Friday, July 08, 2005

Ferlic's Flip-Flop

by Kyle Michaelis

The Omaha World-Herald reported yesterday that University of Nebraska Regent Randy Ferlic of Omaha's 8th District will abide by campaign spending requirements as he seeks re-election in 2006. This follows on the heels of Regent Chuck Hasebrook of rural northeast Nebraska making the same committment. The difference is that Democrat Hassebrook, as opposed to Republican Ferlic, didn't win election in the first place by cheating and making a mockery of the state's spending laws.

Here's an AP dispatch from Ferlic's 2000 campaign:
Nebraska's campaign-finance law has become subject to a lawsuit in the wake of the University of Nebraska Board of Regents race.

Regents candidate Randy Ferlic discovered a loophole in the law and filed a $300,000 revised spending estimate Sept. 8. He claims the 1992 campaign-finance law, which calls for voluntary spending limits, is unconstitutional and violates his right to freedom of speech.

His lawsuit, filed in Lancaster County District Court, says the state has no compelling interest in ensuring candidates have similar funds when campaigning for office. Ferlic's revised estimate would allow him to spend $120,000 before his opponent, Rosemary Skrupa, could receive any funds.

The voluntary limit on spending in the regent's race is $25,000, which Skrupa has agreed to. If Skrupa remains under that spending limit and Ferlic goes above it, she is entitled to state funds. He reported to the Accountability and Disclosure office Sept. 8 — after being denied a temporary restraining order that would have kept the state from enforcing the law — that he plans to spend an additional $300,000 to gain a spot on the board.

Ferlic's spending in the race so far has jumped from twice the voluntary spending limit at $50,000 to almost six times the limit.

To break that down for everyone, Ferlic purposefully raised his estimate and held-off to the last minute for a MASSIVE all-out spending assult that wouldn't give Skrupa the opportunity to collect her share of public funds by dancing around the figure that would trigger their disbursement until it was too late for them to do any good. Ferlic's winning strategy was dirty, slick, and showed total disdain for the spirit of Nebraska law.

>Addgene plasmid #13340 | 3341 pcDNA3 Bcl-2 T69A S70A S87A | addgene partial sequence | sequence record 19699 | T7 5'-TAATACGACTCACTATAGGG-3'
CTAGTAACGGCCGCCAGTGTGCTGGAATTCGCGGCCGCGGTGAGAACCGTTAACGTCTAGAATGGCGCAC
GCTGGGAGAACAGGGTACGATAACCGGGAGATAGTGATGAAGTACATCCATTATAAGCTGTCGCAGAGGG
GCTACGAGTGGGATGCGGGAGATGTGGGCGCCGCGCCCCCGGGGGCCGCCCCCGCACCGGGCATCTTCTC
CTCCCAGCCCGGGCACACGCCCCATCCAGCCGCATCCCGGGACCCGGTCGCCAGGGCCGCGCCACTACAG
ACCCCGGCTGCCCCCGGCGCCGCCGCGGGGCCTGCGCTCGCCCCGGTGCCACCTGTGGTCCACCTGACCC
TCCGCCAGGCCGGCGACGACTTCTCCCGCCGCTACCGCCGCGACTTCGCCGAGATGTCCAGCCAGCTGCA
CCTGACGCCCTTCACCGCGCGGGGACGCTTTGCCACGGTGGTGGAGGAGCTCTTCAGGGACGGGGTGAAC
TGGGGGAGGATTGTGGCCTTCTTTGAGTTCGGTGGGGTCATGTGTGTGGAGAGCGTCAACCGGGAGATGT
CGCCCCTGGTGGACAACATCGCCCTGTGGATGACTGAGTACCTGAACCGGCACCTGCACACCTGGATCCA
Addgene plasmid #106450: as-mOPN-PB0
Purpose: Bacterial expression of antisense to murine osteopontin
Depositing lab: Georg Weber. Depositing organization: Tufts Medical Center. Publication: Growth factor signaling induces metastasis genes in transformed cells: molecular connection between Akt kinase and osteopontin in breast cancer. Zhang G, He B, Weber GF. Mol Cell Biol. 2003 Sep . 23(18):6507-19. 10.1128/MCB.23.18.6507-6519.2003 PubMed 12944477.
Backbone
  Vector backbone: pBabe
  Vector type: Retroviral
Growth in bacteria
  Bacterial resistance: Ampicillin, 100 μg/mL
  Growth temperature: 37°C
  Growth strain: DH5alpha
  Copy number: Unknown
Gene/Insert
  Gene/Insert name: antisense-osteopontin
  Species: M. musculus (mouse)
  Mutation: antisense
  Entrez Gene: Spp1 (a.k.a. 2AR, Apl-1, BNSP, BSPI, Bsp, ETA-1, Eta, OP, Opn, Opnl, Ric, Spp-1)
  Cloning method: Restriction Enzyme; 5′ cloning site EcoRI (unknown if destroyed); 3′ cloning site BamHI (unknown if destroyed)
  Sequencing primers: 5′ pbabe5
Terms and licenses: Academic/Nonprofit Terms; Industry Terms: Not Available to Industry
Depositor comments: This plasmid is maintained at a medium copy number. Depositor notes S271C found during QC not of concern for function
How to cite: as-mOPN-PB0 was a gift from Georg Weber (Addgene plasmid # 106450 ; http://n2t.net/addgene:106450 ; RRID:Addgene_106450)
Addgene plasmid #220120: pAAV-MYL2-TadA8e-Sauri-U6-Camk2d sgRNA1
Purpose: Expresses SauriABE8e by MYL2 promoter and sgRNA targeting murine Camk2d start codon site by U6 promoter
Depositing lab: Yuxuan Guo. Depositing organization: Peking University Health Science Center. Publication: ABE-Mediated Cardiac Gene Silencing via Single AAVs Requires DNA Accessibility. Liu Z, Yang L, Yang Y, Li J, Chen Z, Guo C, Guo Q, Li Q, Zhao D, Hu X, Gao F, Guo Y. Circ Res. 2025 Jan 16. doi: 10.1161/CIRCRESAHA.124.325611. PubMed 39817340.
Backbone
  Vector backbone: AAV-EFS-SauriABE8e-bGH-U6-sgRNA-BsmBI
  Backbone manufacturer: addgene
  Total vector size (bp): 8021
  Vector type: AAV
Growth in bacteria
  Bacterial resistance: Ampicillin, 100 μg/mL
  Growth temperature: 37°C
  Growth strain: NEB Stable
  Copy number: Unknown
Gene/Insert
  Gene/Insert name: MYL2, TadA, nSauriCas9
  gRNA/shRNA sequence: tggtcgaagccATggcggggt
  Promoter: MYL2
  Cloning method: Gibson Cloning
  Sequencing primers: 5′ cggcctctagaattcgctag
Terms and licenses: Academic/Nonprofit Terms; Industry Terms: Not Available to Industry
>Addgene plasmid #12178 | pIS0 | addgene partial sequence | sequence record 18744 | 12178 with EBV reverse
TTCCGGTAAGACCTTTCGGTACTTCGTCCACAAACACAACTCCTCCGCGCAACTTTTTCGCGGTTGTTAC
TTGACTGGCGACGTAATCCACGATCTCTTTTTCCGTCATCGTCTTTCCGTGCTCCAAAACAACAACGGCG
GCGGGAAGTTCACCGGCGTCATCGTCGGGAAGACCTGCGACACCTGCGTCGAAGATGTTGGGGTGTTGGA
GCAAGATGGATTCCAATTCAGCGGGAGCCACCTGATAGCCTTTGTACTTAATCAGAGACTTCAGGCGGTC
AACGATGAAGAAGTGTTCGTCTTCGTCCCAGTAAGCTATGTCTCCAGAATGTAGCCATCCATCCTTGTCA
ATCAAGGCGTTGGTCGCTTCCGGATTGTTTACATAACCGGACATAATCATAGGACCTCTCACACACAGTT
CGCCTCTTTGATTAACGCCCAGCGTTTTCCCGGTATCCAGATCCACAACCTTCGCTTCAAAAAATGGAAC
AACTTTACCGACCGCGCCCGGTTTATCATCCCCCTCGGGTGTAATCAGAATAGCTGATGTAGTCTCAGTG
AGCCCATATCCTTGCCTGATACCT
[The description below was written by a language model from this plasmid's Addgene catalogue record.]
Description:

Oh, but that was Ferlic in 2000. Here he is in 2005:
University of Nebraska Regent Randy Ferlic, who spent $290,000 to get elected five years ago, said Wednesday he will abide by the state's voluntary spending limit of $50,000 when seeking re-election in 2006.

As an incumbent, Ferlic said, he no longer needs to spend large amounts of money to gain name recognition with voters.

The Nebraska campaign finance law has been in the news since Regent David Hergert of Mitchell, who spent nearly $90,000 to defeat incumbent Don Blank in November, paid fines of $33,000 for failing to meet filing deadlines.

The violations kept Blank from receiving state funds....

Ferlic's spending in 2000 to unseat incumbent Rosemary Skrupa set a record for regent races. That was topped in 2002 when winner Howard Hawks of Omaha spent $405,000.

Now Ferlic is on the other side of the fence. If a challenger spends the money necessary to win, he said, he would receive state funds to help with his campaign.

The World-Herald fails to mention that Hergert - "The Degenerate Regent" - not only had to pay more than $30,000 in fines for ineptly following Ferlic's campaign strategy but faces a call from a majority in the state legislature as well as a fellow regent to resign, risking impeachment for his dishonorable actions if he fails to comply. Hergert is also under investigation by the state attorney general.

If I were Ferlic in the wake of that much criticism, I'd be damn careful myself to avoid the improper, unethical means that carried him into office to begin with. The sad thing is that his 2000 campaign has had a corrupting influence on the Board of Regents in every race that has followed, making manipulation of money and the public's trust the central form of campaigning...all for an UNPAID position that is supposed to be about safe-guarding the public's investment in higher education.

If these men (Ferlic, Hawks, Hergert - all Republicans) are going to be this corrupt in their own management of funds, how can the people possibly trust them with the purse-strings of the University system?

Already a Republican candidate for the open District 4 seat, Jim Nagengast, has vowed to follow in these treacherous footsteps by not following the spending limits - opening his candidacy up to the highest bidder. His only announced opponent, Lawrence Bradley, hasn't decided yet, but - seriously - what choice does he have?

Ferlic and friends have already polluted the entire well, and most of Nebraska hasn't made a peep. That gives a candidate like Bradley two options: keep drinking that dirty water or drown...unless, of course, the people of this state stand-up in the face of this corruption and finally demand better in Nov. '06.